In September of 1974, Police Woman debuted on television. This spin-off of Joe Wambaugh's fact-based Police Story series starred Angie Dickinson as Sgt. Pepper Anderson, an undercover officer for the LAPD. Shortly thereafter, in the July, 1975 issue of 1st Issue Special (a Showcase-like tryout title), DC Comics introduced their own female law enforcement agent: Liza Warner, Lady Cop!
Liza has a fairly typical "origin" story. She witnesses the murder of her two roommates by a serial killer who leaves playing cards (the ace of spades) at the murder scene; although she could only see his death's head cowboy boots, she vows to find him.
Unlike what most other comics characters in a similar situation would do, Liza does not hone her body to physical perfection, don a colorful costume, and become a vigilante. No, she just joins the police academy, as a relatively sane but somewhat committed (or even driven) person might actually do.
In the academy, she is taught firearms skills and hand-to-hand techniques comprising "three karate kicks -- three judo throws -- the wrestling tactic of "bridging" -- boxing -- [and] defensive blocking." (I don't know why the martial arts curriculum is so limited; maybe this was a low-budget academy.) Liza proves her mettle at the graduation ceremony when she stops a disgruntled flunkee from distrupting the ceremony with a grenade.
With congratulations from the chief, Liza's five-page origin story is over - now Officer Warner can shine in her own 15-page saga!
Warner walks a beat in a tough inner-city neighborhood (where else?). In short order, she rescues a young girl (who quickly disappears) from manhandling by a local thug and his main goon (taking the latter out with a serious head-butt); buys an ice cream cone for a poor child; stops a knife-wielding robber with her hat; and gives mouth-to-mouth resuscitation to the robber's victim, a grocery store clerk. All on her first shift.
Y'know, I was a cop for almost six years and I never did any of those things. But then, I didn't walk a beat in a tough inner-city neighborhood.
After a break for a beach-date with her honey, Hal ("Here's where the cop becomes a lady!"), Warner is back on the beat, and finally finds her vanished victim. The young girl is has been in hiding because... well, let Lady Cop fill you in:
Yes kids, we used to call it VD, not STD, and while it was still a threat, it could be cured with antibiotics - and its spread could be prevented with sylvan metaphors! Well, while things weren't really all that simple, pre-AIDS sexuality was indeed a different thing than it is today.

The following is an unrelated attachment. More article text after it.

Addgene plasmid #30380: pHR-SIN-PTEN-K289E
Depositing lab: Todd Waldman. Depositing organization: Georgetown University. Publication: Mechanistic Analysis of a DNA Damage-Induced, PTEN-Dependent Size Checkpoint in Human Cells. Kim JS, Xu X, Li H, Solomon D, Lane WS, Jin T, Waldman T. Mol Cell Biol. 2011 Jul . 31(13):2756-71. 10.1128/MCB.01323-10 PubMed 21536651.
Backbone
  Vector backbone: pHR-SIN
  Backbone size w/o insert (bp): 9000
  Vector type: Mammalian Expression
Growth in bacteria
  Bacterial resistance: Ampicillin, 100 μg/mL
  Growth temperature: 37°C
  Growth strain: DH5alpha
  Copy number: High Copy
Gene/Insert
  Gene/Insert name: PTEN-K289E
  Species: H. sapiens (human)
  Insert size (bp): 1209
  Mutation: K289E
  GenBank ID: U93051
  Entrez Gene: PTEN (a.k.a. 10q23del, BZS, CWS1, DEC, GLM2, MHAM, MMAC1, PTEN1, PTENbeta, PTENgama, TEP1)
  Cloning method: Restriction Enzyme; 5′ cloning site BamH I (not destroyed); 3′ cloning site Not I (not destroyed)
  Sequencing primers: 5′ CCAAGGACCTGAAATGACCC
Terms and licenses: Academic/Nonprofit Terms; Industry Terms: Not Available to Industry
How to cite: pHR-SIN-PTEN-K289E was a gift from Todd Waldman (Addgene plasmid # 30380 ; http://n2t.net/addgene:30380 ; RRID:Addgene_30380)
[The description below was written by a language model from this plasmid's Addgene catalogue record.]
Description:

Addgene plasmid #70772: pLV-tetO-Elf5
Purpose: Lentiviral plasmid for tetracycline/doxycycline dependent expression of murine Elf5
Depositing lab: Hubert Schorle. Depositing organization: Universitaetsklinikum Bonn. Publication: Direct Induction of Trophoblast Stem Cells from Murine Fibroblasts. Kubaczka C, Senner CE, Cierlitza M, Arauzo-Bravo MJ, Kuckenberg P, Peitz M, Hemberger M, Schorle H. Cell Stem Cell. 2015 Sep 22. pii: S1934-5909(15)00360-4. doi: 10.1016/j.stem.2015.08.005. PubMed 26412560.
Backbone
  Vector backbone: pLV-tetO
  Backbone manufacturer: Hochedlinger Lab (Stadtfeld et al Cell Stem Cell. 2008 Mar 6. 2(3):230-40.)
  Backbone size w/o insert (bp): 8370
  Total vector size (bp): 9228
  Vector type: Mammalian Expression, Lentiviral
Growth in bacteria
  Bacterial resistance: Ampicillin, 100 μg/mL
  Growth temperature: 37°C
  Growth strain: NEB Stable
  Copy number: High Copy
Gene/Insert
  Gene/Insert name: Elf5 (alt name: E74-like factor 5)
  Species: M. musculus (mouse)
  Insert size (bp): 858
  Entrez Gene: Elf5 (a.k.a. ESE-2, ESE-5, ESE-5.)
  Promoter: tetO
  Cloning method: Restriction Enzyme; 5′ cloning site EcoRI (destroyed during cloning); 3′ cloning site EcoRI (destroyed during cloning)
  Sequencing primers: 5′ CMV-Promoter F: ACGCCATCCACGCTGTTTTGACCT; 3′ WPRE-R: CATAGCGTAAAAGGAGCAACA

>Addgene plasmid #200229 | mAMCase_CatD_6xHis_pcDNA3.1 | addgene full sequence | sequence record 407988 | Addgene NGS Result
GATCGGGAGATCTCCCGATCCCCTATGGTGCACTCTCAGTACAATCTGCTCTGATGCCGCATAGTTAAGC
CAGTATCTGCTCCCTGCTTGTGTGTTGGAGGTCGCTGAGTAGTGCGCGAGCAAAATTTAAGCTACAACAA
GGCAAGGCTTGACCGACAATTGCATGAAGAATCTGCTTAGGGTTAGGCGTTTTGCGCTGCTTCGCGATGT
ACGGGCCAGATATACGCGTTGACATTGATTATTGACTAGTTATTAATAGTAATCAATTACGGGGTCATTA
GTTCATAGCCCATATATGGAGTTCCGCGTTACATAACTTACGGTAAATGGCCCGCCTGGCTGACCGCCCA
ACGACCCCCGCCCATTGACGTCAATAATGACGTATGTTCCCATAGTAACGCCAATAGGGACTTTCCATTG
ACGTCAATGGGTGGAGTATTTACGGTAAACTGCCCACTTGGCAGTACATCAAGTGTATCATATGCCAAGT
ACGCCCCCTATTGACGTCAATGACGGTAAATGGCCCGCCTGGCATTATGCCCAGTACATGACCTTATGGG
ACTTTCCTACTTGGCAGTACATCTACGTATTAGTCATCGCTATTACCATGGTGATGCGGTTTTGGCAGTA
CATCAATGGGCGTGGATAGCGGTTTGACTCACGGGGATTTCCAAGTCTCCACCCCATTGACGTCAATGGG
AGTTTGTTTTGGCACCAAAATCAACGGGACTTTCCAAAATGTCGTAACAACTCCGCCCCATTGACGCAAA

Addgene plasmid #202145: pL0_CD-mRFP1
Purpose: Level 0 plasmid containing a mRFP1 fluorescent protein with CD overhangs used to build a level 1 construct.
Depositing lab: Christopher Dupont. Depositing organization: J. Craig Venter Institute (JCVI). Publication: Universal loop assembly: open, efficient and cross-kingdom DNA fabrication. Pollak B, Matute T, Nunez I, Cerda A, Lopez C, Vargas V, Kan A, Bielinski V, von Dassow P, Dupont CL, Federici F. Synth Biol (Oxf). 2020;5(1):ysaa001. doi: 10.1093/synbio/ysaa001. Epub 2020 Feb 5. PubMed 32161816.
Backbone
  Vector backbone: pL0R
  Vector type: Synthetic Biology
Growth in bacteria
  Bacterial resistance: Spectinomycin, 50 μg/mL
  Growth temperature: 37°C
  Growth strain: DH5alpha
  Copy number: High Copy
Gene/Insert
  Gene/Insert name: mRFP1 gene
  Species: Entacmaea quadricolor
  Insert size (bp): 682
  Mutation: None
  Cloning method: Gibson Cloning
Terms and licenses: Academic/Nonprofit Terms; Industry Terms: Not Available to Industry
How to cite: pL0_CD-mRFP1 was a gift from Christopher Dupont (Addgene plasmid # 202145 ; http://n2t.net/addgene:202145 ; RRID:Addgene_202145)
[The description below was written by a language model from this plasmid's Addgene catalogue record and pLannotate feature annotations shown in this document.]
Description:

Anyway, Warner's PSA sets the girl and her father straight, although Warner does have to take a left hook to the jaw (without flinching) in order to get dad's full attention. And all's well that ends well.
Oh yeah - except that the head-butted goon from the first fight comes back to mess up Warner with a chain. He obviously doesn't know who he's dealing with: she promptly and casually throws him into the harbor, where he would have drowned without her intervention and the timely arrival of a police boat. (If this had become an ongoing series, I would like to have seen that guy return every issue to get his clock cleaned in a different fashion each time. It would have made a great running gag. And then he and Warner could have had a cup of coffee together for the Christmas issue.)
So, the story actually ends with Officer Warner wondering - of course - if she will ever find the killer in the cowboy boots. As far as I know, she never got the chance to look - Lady Cop made no more appearances.
I like this book. While it suffers from all the faults of silver-age writing and has not aged very well, it was obviously an attempt to portray what would have been called at the time "a liberated woman," and is thus redeemed to a degree. Liza Warner gets respect and camaraderie from her fellow officers, without condescension. On their date, Liza is given grief by Hal for being a career woman; in response, she is unapologetic and doesn't give an inch. Liza Warner is tough, smart, and compassionate - as unrealistic and as admirable as any comic book hero ought to be. I wish she had had a longer career - I'll bet she could teach those folks at Gotham P.D. or the Metropolis Special Crime Unit a thing or two.
A few other notes:
Although Liza is seen at the firing range during the academy sequence, she is never shown handling or even carrying a gun after she graduates. I don't know if this was in Bob Kanigher's script or if the artists just left it out.
The city in which Liza lives is never named, but the police uniforms say "NYPD."
Liza is referred to as "chick" seven times in the story.